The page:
Over 100 dead turtles have washed up at a wildlife sanctuary on the Pacific coast of Chiapas state, and thus far no known cause of death has been confirmed.
Since July 24, the Federal Attorney of Environmental Protection (PROFEPA) and the National Commission of Natural Protected Areas (CONANP) have been recording and investigating the deaths of these turtles. Since that time, numbers vary from 100 to 122, but the Mexican government places the number of deceased turtles at 113, with 102 Ridley turtles, 5 Green turtles and 6 Hawksbill turtles.
All of these turtles are in danger of extinction according to Mexican conservation law and international plant and animal conservation group CITES. The turtles were found over a 30 kilometre stretch of coast, with some creatures measuring over a metre long and aged 80-100 years old.
In the same period, the wildlife sanctuary, called Puerto Arista, usually discovers around 20 dead turtles, which means this year has seen a five-fold increase in deaths, explained Aristegui Noticias. This is the season where many female turtles come to the beach to lay their eggs, and there are some that die in the process. However, some of the dead creatures discovered were male, which is highly unusual as they rarely approach the beach.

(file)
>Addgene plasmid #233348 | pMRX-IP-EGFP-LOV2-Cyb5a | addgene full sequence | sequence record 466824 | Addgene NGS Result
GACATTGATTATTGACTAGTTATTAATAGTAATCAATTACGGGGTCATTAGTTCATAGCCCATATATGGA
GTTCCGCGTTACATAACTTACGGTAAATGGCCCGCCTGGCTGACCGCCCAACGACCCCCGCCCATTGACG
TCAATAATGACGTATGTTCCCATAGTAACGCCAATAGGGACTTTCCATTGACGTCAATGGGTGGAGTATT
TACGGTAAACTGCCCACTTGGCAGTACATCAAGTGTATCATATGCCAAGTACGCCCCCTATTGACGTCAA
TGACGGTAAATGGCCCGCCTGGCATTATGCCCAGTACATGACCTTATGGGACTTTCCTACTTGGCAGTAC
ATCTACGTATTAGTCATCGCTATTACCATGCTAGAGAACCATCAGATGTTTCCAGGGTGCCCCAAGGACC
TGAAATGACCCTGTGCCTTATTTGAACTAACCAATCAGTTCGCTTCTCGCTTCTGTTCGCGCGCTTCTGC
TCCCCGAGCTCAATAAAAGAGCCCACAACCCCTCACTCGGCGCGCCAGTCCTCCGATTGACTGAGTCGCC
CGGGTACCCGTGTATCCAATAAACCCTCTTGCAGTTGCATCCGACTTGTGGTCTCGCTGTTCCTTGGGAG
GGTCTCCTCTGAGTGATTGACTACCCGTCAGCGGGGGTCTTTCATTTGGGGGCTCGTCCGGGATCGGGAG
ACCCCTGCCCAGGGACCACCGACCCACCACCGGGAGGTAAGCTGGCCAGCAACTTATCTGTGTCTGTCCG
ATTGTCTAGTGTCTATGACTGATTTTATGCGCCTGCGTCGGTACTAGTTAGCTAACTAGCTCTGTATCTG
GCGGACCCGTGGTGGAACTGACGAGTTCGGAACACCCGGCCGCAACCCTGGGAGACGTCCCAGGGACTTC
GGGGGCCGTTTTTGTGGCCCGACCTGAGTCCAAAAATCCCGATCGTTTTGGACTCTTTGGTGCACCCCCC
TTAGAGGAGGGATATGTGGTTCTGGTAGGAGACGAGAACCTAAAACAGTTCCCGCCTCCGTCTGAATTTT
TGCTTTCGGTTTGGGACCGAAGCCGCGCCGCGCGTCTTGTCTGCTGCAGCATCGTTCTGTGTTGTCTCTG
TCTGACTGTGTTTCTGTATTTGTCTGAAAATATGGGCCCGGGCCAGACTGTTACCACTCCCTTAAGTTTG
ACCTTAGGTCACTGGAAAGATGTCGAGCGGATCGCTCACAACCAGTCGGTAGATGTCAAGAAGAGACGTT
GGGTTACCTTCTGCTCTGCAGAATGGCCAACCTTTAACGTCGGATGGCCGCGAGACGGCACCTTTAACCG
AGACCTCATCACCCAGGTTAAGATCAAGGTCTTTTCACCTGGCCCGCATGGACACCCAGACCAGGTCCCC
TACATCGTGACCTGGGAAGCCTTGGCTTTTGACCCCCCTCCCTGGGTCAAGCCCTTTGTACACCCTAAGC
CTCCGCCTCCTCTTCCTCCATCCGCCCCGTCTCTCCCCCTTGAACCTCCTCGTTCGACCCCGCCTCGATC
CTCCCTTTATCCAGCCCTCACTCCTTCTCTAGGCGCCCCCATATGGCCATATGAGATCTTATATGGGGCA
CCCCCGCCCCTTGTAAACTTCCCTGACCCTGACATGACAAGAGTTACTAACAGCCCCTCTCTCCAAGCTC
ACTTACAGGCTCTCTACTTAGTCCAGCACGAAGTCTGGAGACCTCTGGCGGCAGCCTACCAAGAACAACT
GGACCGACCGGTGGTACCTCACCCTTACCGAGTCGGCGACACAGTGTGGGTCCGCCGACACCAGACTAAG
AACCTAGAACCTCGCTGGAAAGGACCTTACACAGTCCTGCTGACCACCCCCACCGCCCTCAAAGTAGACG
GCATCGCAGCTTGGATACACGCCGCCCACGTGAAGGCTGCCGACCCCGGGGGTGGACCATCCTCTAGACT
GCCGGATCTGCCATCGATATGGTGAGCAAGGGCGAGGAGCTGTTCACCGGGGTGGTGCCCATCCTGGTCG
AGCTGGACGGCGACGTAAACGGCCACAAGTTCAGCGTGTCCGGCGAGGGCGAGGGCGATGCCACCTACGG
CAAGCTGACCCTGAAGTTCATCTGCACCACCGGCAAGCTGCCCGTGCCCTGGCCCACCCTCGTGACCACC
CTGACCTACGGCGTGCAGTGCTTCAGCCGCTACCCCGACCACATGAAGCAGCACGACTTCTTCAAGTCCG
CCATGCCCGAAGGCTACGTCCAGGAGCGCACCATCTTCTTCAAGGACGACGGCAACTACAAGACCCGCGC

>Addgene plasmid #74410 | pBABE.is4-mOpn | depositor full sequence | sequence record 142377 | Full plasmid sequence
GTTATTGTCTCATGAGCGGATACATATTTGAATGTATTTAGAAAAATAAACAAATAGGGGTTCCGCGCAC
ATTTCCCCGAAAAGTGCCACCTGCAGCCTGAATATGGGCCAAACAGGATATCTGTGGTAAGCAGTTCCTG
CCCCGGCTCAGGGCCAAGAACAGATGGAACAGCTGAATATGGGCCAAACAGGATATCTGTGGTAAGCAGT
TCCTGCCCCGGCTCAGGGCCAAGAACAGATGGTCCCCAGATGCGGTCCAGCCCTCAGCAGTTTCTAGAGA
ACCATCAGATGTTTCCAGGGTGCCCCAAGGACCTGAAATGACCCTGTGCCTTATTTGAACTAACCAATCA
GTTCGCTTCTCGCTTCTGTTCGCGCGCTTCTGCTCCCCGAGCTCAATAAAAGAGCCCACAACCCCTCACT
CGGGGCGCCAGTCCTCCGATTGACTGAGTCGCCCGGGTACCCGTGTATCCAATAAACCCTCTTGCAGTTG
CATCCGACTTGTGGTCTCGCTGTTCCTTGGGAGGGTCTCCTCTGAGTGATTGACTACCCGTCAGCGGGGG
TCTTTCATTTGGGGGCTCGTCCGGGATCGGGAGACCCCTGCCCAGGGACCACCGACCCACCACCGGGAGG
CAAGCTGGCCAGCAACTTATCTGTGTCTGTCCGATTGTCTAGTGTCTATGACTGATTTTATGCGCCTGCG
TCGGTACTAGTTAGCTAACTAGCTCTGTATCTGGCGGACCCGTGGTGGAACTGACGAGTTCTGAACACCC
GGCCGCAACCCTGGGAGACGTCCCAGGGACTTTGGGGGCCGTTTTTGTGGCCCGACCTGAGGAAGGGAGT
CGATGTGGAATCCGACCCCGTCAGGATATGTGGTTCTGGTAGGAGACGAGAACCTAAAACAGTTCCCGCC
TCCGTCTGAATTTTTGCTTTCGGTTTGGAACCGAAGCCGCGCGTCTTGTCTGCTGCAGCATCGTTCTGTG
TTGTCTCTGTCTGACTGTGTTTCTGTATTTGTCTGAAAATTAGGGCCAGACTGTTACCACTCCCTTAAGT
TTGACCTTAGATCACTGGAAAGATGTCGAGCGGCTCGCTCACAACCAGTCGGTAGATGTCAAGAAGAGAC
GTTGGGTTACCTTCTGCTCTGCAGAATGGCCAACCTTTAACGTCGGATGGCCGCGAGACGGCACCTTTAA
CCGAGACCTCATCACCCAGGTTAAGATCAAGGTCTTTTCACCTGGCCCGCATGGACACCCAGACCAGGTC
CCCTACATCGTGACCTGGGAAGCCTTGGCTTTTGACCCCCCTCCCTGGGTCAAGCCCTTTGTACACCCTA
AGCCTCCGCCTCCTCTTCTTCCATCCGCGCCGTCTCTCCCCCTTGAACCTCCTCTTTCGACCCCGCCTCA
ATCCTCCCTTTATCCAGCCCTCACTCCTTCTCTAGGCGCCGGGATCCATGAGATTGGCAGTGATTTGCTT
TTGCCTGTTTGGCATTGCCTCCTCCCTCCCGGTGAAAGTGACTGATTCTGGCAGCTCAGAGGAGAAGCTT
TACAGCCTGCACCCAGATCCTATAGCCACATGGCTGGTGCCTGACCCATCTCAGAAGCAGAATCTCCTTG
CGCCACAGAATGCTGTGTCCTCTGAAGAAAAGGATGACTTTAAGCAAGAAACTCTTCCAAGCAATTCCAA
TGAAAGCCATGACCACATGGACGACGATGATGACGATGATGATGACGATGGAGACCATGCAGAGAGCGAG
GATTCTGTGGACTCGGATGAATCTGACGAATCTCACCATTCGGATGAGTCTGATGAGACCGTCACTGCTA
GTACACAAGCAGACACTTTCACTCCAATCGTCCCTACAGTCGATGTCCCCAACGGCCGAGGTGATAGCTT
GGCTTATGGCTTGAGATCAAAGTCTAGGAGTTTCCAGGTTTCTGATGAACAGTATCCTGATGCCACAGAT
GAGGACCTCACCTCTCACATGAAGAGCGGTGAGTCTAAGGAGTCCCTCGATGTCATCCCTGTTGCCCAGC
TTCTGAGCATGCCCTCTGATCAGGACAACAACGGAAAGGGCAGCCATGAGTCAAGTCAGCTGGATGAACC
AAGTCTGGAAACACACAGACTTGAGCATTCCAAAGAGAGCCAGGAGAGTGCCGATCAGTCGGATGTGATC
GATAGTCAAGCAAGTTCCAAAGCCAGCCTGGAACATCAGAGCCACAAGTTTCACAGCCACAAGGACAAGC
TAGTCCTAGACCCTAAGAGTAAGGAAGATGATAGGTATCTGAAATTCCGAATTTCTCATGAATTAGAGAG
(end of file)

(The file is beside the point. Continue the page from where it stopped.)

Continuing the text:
Aristegui Noticias also reported that 15 turtles had died from getting caught in fishing nets or other foreign bodies in the water, but for the other animals, no cause of death has yet been decided. The wildlife sanctuary is carrying out tests on a live turtle brought by fishermen who had accidentally caught it in their net. However, the group will need further turtles for tests in order to reach conclusive evidence.
So far, the PROFEPA and CONANP have taken water samples and carried out autopsies on dead turtles in an attempt to find the cause of death of so many endangered animals. They have suggested causes such as asphyxia, fishing hooks or a harmful bacteria in the water.
On the other side of the country, the coast of Tabasco has faced its own marine deaths from unknown causes, with a rapid depletion in region’s fish stocks as well as the discovery of 50 dead manatees.
This recent turtle crisis is further heightened due to the precarious situation many of the turtle species are in. The Hawksbill turtle is labelled as critically endangered by the WWF as they have a low infant survival rate; of every 1,000 eggs laid, only one Hawksbill will survive into adulthood.
This article originally appeared on our sister publication, Aztec Reports.